British photographic history


I have a query about reversing mirrors/prisms that could be used as an attachment in front of the lens on an early daguerreotype camera. If the photographer did not want the
photographic image to be reversed from the way it appeared in real life, he had
to utilise such a device. I realise that as the years went by there were lenses
and devices inside cameras that made this no longer a necessity. Unless I am
badly mistaken, however, during the early years, if the daguerreotypist was
taking a landscape or architectural photograph that they wished not to be backwards,
they would need to have the camera lens pointing, not at their chosen subject,
but at approximately a 90 degree angle from what they planned to document. The
relevant direction was concerned with what the angled mirror recorded, not the
front of the lens. This runs counter to how we intuitively think of the way the
19th century photographer or indeed, any photographer, set up their
camera. Thus, if an early calotypist or daguerreotypist wanted to photograph
the leaning tower at Pisa, he might have his camera pointed at a field of cows,
with the mirror picking up the leaning tower situated perpendicular to the cow field.


My question is whether anyone knows of the existence of a photograph showing a photographer with his camera clearly pointed at roughly right angles to the object of his attention?
My first choice would be an original photograph but a painting or engraving
would also be interesting and failing that, a period written description, eg., if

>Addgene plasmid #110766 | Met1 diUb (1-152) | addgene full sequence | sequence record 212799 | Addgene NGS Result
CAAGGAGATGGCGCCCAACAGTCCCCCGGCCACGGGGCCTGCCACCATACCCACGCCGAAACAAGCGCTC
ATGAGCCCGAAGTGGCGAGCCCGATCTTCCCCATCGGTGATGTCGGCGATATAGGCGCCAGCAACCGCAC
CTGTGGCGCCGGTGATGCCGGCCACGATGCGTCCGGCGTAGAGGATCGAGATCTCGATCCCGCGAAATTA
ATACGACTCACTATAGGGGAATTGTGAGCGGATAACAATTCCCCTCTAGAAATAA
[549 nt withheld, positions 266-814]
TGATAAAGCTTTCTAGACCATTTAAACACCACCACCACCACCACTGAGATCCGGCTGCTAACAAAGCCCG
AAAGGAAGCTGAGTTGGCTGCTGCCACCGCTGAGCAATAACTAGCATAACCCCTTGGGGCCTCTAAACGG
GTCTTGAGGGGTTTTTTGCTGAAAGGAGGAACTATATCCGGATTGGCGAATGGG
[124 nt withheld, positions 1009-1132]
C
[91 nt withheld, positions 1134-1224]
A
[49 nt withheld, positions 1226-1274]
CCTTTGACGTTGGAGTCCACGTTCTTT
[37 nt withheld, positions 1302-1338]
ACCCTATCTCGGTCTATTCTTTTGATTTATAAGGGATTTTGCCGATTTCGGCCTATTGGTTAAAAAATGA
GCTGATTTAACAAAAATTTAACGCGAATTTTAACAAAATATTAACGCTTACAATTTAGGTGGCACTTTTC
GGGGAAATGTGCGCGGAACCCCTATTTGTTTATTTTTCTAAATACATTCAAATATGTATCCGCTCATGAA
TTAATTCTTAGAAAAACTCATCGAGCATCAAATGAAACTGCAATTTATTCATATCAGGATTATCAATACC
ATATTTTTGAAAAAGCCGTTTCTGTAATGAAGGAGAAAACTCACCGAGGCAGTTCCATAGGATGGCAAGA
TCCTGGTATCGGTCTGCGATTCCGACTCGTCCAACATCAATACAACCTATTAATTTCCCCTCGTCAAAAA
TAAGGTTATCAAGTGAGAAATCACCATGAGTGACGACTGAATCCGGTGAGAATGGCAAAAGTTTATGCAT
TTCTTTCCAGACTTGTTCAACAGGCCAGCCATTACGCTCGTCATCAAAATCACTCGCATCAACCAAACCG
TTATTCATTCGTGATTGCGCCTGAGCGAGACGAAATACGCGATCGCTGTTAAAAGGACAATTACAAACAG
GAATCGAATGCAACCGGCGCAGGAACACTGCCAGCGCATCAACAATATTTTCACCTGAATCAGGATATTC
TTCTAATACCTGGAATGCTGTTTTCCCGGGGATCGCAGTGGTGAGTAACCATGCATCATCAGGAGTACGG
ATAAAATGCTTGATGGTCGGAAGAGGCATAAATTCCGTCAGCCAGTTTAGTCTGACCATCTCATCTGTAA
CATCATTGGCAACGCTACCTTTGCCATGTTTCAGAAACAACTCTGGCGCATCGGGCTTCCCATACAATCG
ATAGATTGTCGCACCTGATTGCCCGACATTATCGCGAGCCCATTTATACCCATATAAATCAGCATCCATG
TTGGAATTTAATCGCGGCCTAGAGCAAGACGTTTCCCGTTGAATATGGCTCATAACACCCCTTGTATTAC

using a reversing mirror, the object to be photographed should be at an angle
from the direction your camera is facing…

Given the fact that most of the pictures made at the time were portraits one must remember that the reversed image is most pleasing to the subject and so lateral correction of the image was not a pressing matter. This does not preclude the existence of correcting devices but I have not seen any illustration of these. I shall investigate further.
Further to my last comment see (I posted a URL of such a device on an early Giroux camera but it does not show in this site, so where can I send it to you )

Peter Knowlden
Dear Peter,

Thanks for your contribution. I think you will find that in Daguerre's 1839 manual there is a 'reversing mirror' illustrated (see plate IV, figure 2, in at least one edition) which could be placed at an angle just in front of the lens. Remember, when Daguerre's invention was announced, portraits were scarcely possible, so getting landscape or architecture views correctly reversed could be important. I am most interested in seeing any kind of picture (engraving or photograph- nobody has yet found one for me) that shows the camera set up at a 90 degree angle to the subject.

Your Polaroid analogy is interesting.

I would be pleased to see your illustration. You can send to:



Alan Greene's book Primitive Photography shows a diagram of a camera with a reversing prism attached to the lens, which would require the camera body to be pointed 90 degrees off from the subject, in order to point the prism assembly at the subject. I think he got the diagram from his source material. I've been thinking about how to create such a device; I would attach it to a filter step-up ring so that it could be firmly fixed to the lens, since any relative motion between the two would creat image jitter on the focal plane. How to attach a glass prism to a threaded metal ring would be the challenge.
Hi Andrew
Process cameras used in the printing industry very often had 90º prisms mounted on the lenses. The technology has changed now so these prisms come up for sale now and then, sometimes complete with the lens. Cooke prisms made by Taylor, Taylor & Hobson are the most common. Alex

Thanks for your input. I do have illustrations of drawings of cameras which use a reversing mirror, though thanks for the tip on Alan Greene's book. Someone sent me a drawing of a tintype camera with a reversing mirror in operation, but I am still looking for a photograph or drawing of a daguerreotype camera actually in use with the lense pointed at a 45-90 degree angle away from the subject to be photographed.